Nostrant says these Fords are the best

CHESTER — Leaving PPL Park Monday night, John Nostrant’s usual all-business expression relented briefly for a smile.

Behind that uncharacteristically soft expression was the acknowledgement of a fact that had scarcely been in doubt, but had been set in stone over the previous 48 minutes: That his Haverford School lacrosse team was the best in the country.

What the Fords had just accomplished was nothing short of outstanding. They hadn’t just handed Hun School of Princeton, winners of its first 18 games this season to ascend to a No. 3 national ranking, its first loss. They dismantled the Raiders, claiming a 15-8 win that was never in much doubt, improving to 25-0 in the process.

When Nostrant headed off the field, he carried not only a shiny new trophy as champions of the inaugural Inter-Ac Challenge to add to the bulging cabinets on Lancaster Avenue, but the assuredness of this team’s place in history.

“There’s no doubt in my mind, regardless of what happens on Friday, it’s not even close,’ Nostrant said. “This is the best team in the country. I would play anybody anywhere.’

This year’s standing is well-cemented, with the Fords the consensus No. 1 across a number of polls, even as the work remains unfinished thanks to a date with Indiana’s Culver Academy Friday. Culver is ranked No. 24 in the Under Armour/Inside Lacrosse poll; it finished last season at No. 3 nationally.

The question now turns to the 2015 Fords’ place in the pantheon of great teams piloted by Nostrant since he took over the program in 1992, which includes a 23-0 squad in 2011.

“I’ve been playing against John’s teams for quite a long time, and Haverford’s got a great tradition, obviously,’ Hun School coach M.V. Withrow said. “I think this is probably the best Haverford team I’ve ever seen, just top-to-bottom. The depth in the midfield, the playmakers in the attack, then in the goal and the faceoff X: I think this is the most complete team they’ve ever had.’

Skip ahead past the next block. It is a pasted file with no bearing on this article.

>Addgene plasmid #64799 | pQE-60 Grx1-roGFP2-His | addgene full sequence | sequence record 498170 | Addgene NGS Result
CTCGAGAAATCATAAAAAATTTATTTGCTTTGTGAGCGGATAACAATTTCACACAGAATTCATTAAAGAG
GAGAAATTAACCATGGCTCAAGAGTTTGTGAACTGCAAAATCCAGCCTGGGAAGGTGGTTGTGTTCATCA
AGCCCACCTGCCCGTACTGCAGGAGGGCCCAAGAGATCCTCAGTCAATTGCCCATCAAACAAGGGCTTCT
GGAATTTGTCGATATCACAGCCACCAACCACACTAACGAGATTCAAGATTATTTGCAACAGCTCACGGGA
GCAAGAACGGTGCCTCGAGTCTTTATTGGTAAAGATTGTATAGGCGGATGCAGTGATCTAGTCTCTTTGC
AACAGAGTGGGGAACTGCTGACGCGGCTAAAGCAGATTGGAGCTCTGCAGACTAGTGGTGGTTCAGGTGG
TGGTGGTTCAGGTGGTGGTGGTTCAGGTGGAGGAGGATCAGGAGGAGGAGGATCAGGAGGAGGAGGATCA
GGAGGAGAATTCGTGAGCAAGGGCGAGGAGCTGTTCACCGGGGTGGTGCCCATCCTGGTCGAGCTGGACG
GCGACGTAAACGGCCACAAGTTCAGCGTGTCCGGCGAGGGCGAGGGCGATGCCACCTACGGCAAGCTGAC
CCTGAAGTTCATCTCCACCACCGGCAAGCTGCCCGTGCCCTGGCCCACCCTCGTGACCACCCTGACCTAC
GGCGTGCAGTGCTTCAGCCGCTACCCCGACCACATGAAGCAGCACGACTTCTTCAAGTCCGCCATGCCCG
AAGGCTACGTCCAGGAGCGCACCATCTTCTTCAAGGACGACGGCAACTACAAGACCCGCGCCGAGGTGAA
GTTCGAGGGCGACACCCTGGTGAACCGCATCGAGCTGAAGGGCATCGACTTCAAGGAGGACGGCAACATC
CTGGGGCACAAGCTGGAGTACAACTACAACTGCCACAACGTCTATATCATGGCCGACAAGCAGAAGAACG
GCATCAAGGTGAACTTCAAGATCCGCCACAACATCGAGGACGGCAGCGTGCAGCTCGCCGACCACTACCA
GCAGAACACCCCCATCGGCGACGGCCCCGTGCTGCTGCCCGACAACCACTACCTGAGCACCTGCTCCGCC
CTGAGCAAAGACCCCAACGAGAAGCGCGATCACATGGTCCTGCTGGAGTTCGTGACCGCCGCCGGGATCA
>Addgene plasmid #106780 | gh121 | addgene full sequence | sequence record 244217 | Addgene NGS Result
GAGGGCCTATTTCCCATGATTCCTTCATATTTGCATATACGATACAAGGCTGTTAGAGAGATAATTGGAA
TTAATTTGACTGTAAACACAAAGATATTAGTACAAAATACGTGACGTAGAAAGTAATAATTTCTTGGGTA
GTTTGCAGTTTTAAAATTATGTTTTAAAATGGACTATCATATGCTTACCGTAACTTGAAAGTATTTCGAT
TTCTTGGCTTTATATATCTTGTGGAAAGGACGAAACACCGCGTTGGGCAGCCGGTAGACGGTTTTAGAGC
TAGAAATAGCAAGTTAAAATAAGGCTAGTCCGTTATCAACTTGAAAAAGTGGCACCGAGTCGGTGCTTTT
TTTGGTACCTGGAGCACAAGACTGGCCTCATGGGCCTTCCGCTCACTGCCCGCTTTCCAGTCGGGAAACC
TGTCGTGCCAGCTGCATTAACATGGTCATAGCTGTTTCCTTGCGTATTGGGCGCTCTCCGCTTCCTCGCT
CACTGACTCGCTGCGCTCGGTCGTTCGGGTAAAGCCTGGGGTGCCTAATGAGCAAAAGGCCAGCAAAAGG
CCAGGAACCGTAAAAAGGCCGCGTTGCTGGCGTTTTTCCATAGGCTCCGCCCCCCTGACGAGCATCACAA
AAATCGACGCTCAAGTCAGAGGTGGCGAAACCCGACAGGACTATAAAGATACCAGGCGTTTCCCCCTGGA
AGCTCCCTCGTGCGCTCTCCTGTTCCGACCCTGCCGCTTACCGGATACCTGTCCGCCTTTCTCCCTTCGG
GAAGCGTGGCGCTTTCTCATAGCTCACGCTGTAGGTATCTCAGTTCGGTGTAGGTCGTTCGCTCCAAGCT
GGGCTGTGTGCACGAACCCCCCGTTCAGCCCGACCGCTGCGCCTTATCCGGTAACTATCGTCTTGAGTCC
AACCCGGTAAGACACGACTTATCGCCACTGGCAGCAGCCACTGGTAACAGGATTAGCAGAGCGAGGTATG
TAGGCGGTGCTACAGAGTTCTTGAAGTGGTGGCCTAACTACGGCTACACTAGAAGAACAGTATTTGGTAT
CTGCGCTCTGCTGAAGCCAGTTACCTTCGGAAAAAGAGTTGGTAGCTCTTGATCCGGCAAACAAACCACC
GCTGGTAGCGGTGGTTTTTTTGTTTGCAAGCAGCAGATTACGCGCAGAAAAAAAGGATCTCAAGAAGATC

Evidence could be found in the myriad offensive weapons, from the clinical passing of Grant Ament to the rocket shots of Forry Smith, Drew Supinski and Dox Aitken to the raw athleticism of Phil Poquie (who converted from defensive midfielder as a senior, signed with Virginia and scored four times in the title game to earn game MVP honors) and Noah Lejman.

Even aspects of the game that weren’t necessarily strengths before the season have become rocks. Jake Hervada controlled the faceoff X early to the tune of 16-of-26. Goalie Alex DeMarco was sensational in the tournament, stopping 17 shots in the title game.

Then there’s the depth, one that means that guys on the reserve midfield and attack lines that are already committed to high Division I schools somehow struggle to get time on the high school field thanks to a depth that even Nostrant admits is almost too much, though he’s heard no complaints from his team

“It’s a great feeling, but at the same time, we take it with a grain of salt,’ Smith said of the rankings. “We come out, we know who we have, we know who’s going to show up every day, so we work hard every day. We come out, have fun and do what we know how to do.’

Monday’s performance begs the question, then, what is to gain from playing Culver Friday? The answer for Nostrant is simple. He has long been friends with Culver coach Jon Posner, and the team from Indiana isn’t exactly in a hotbed of lacrosse competition. With the lacrosse community descending on Philadelphia for the Division I national championships, it’s also a chance to showcase his program.

“I think this is the best team that I’ve ever been a part of,’ said Smith, a sophomore Johns Hopkins commit. “I’ve never been on a team that’s able to come out every day at practice, whether it’s 20 degrees or 80 degrees and just have fun and get better.’

“This is the deepest team that I’ve ever had, so the fact that we’re together for four more days is pretty special,’ Nostrant said. “…. These guys are kids. So why don’t you want to stay together four more days, as good as we’ve played?’

It’s not the cold number on a ranking sheet that will last in Nostrant’s memory. It’s the play on the field, of competition and practice, over this last week that will endure the longest.